Written by Carla Wolper, EdD, RD, CDN.
Carla Wolper, EdD, RD, CDN, was recently interviewed about diet fads. Dr. Wolper develops and delivers nutrition education and behavior modification plans for overweight individuals. Below she expands on the previously published interview, focusing on how to be successful in weight loss and the prevention of weight regain.
Maintaining a healthy weight is no easy feat; the ways in which it is a challenge are unique for each overweight individual. Clinical weight loss studies report that the 6th to 7th month of a diet is prime time for the tapering off of weight loss and the onset of weight regain. There is a lot of conjecture about the reasons for this phenomenon, including boredom with food choice, reduced exercise time, and imperceptible increases in portion sizes. But fear not! There are practical techniques that can help you deal effectively with this frustrating problem of weight creep.
Whether you are overweight and need to lose weight or your goal is weight maintenance, it’s most effective to create/find a meal plan that allows all food groups in moderation, including fats and carbohydrates. It’s easy to become bored with a diet lacking variety. Normally, you probably allow yourself a wide selection of foods. If you are overweight, your choices might narrow considerably on the path to a healthy weight, especially if your food plan is very restrictive and involves excising entire categories of nutrients. But rigorous fat restriction, for example, eating salads with no oil in the dressing, vegetables with no oil to sauté onions, or forgoing cheese and red meat forever is uninviting at best and tedious. It is not just hard, it is unreasonable, to give up bread, potatoes and pasta for a lifetime. This expectation alone can lead to guilt if you wind up tempted by “forbidden” foods.
Eating all food groups and nutrient categories is infinitely healthier. Why? Because fat is an imperative in reproduction, in membranes protecting every cell, to support and protect internal organs, and as a vital component of the brain and nervous system. Similarly, we require adequate carbohydrate to supply glucose, the primary energy source of the brain and a major source of fuel for muscles, the liver, kidneys and retina.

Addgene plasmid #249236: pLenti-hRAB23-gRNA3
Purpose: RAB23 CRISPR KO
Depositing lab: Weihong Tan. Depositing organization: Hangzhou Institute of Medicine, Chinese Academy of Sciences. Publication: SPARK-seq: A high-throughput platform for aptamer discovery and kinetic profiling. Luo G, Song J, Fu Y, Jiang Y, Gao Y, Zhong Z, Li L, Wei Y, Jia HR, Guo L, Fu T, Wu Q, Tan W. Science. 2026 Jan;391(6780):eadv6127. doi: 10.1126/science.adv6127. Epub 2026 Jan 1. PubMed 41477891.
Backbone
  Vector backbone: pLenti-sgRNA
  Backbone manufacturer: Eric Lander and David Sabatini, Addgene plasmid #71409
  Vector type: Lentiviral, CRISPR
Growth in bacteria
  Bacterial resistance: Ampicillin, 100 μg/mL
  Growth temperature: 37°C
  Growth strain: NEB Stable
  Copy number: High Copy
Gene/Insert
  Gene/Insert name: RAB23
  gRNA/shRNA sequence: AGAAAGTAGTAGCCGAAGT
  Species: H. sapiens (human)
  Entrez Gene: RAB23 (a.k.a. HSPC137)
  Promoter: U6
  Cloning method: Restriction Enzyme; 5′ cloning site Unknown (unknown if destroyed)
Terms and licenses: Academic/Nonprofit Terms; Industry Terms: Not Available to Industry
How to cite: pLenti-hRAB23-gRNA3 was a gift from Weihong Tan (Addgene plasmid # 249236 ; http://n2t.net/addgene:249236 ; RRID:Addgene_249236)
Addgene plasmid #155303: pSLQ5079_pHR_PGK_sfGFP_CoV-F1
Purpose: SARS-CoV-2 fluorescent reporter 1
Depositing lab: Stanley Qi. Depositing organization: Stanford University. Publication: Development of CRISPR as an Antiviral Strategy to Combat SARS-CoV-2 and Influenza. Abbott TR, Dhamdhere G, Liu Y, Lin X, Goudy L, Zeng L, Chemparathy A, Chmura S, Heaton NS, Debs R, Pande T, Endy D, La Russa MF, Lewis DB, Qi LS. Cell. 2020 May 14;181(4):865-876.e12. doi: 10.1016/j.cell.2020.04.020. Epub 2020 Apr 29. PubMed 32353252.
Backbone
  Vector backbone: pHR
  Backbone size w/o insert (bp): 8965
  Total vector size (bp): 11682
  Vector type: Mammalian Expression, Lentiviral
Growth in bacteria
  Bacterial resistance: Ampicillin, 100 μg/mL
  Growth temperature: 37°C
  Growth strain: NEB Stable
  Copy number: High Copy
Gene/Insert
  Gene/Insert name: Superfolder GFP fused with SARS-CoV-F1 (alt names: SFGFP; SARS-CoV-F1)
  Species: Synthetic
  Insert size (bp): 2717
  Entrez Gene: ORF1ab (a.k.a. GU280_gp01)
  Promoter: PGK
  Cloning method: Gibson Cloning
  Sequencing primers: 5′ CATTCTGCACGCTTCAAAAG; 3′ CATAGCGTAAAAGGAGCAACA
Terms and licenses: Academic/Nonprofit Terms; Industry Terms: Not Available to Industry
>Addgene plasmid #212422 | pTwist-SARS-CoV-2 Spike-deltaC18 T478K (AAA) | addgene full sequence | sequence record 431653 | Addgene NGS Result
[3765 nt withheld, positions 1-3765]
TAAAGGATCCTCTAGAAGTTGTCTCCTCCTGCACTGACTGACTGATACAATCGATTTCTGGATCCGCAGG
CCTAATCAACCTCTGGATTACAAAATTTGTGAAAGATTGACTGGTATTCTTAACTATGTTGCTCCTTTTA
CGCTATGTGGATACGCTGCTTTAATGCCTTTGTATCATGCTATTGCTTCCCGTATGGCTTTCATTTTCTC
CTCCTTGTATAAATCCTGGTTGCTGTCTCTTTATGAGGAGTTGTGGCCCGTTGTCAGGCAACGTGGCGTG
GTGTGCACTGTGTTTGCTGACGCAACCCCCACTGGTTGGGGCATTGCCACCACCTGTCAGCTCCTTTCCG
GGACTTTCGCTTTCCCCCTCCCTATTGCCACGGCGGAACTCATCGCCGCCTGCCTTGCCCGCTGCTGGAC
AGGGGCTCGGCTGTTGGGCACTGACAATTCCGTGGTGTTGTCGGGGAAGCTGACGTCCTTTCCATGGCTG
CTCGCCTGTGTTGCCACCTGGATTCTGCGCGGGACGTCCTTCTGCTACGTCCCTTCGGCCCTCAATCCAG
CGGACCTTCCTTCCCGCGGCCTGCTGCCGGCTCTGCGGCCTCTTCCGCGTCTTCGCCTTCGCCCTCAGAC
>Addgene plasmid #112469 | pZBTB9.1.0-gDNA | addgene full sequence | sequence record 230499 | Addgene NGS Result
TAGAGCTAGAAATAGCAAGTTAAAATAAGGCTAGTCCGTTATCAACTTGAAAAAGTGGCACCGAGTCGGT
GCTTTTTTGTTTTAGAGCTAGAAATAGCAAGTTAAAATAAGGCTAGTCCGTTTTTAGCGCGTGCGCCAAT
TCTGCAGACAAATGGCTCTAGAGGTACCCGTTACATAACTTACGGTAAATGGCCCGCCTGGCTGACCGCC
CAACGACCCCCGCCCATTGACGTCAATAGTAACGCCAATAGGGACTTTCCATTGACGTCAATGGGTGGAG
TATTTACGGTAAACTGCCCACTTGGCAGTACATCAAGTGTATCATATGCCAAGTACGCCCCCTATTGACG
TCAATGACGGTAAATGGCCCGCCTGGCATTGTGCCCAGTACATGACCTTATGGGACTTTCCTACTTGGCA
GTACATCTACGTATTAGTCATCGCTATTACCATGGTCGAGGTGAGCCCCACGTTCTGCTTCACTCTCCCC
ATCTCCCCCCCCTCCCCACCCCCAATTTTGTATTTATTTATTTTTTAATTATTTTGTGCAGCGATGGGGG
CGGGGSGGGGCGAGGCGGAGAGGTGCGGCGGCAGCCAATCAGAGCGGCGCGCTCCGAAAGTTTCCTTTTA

The easiest way to avoid the cycle of harsh dietary restrictions, inevitable rule-breaking, and weight creep is to maintain your current diet while reducing portion sizes modestly to reach a healthy weight. Be forewarned: if you cut portions back too severely, you’ll be hungry and more likely to overeat or feel out of control when you eat, again leading back to the weight creep. Moderate, gradual reductions in portion size allow you to eat the majority of your usual intake.
Once you have achieved your goal weight, your job is maintenance. You will have to eat less than you did at your old weight, but more than you ate while losing weight. You can slowly add back some food to assess the amount of food that will allow you to maintain your new weight. You may put back some water weight when this process begins. Don’t be alarmed; you are still in control of what and how much you are consuming.
After you have determined the appropriate size of your meals and snacks for weight maintenance, make sure your portions are not magically increasing. This requires mindfulness, as oversights happen when you are not paying attention. Remember, when initiating any kind of behavior change, most of us are enthusiastic and follow the rules. With a meal plan, this translates to closely monitoring amounts of food and asking questions in restaurants. Alas, over time, it is easy to convince yourself that a little more doesn’t count. You may misjudge, but your body does not. Stick to your guns, with the caveat that if you think you’ll be hungry, it is important to add food. Vegetables or fruit are good options to add volume to your plate. Protein also provides satiety by keeping food in the stomach longer.
To maintain a healthy weight, most health professionals also recommend regular exercise. Aerobic exercise, specifically, raises your heart and respiratory rate and causes perspiration. It strengthens the heart muscle and immune system, improves circulation and muscle tone while burning calories, thereby improving your rate of weight loss. It also has the benefit of getting you into the habit of exercising regularly, which can reduce anxiety and stress and improve mood.
Most of us are not perfect when it comes to regular exercise. The good news is that you don’t need to be perfect, just good enough! When it’s time to maintain your new weight, regular exercise helps counterbalance small “miscalculations” in your diet, helping you to avoid the weight creep. If you have a glass of wine or extra salad dressing or dessert but are exercising aerobically 3 times a week for 30-40 minutes, your body weight will likely remain regulated.
Success in almost every endeavor depends on planning. Impulsive choices are the enemy of weight control. As you begin your new routine, plan ahead so that you know what and how much you’ll be eating at each meal, and the food source (e.g., home, deli, restaurant). Advance planning can provide a feeling of security and help you enjoy your meals without overindulging.
Last but not least, identify your supports and use them. Family, friends, exercise partners, likeminded colleagues and health care professionals may be able to help you in various ways to implement these strategies and keep clear of the weight creep.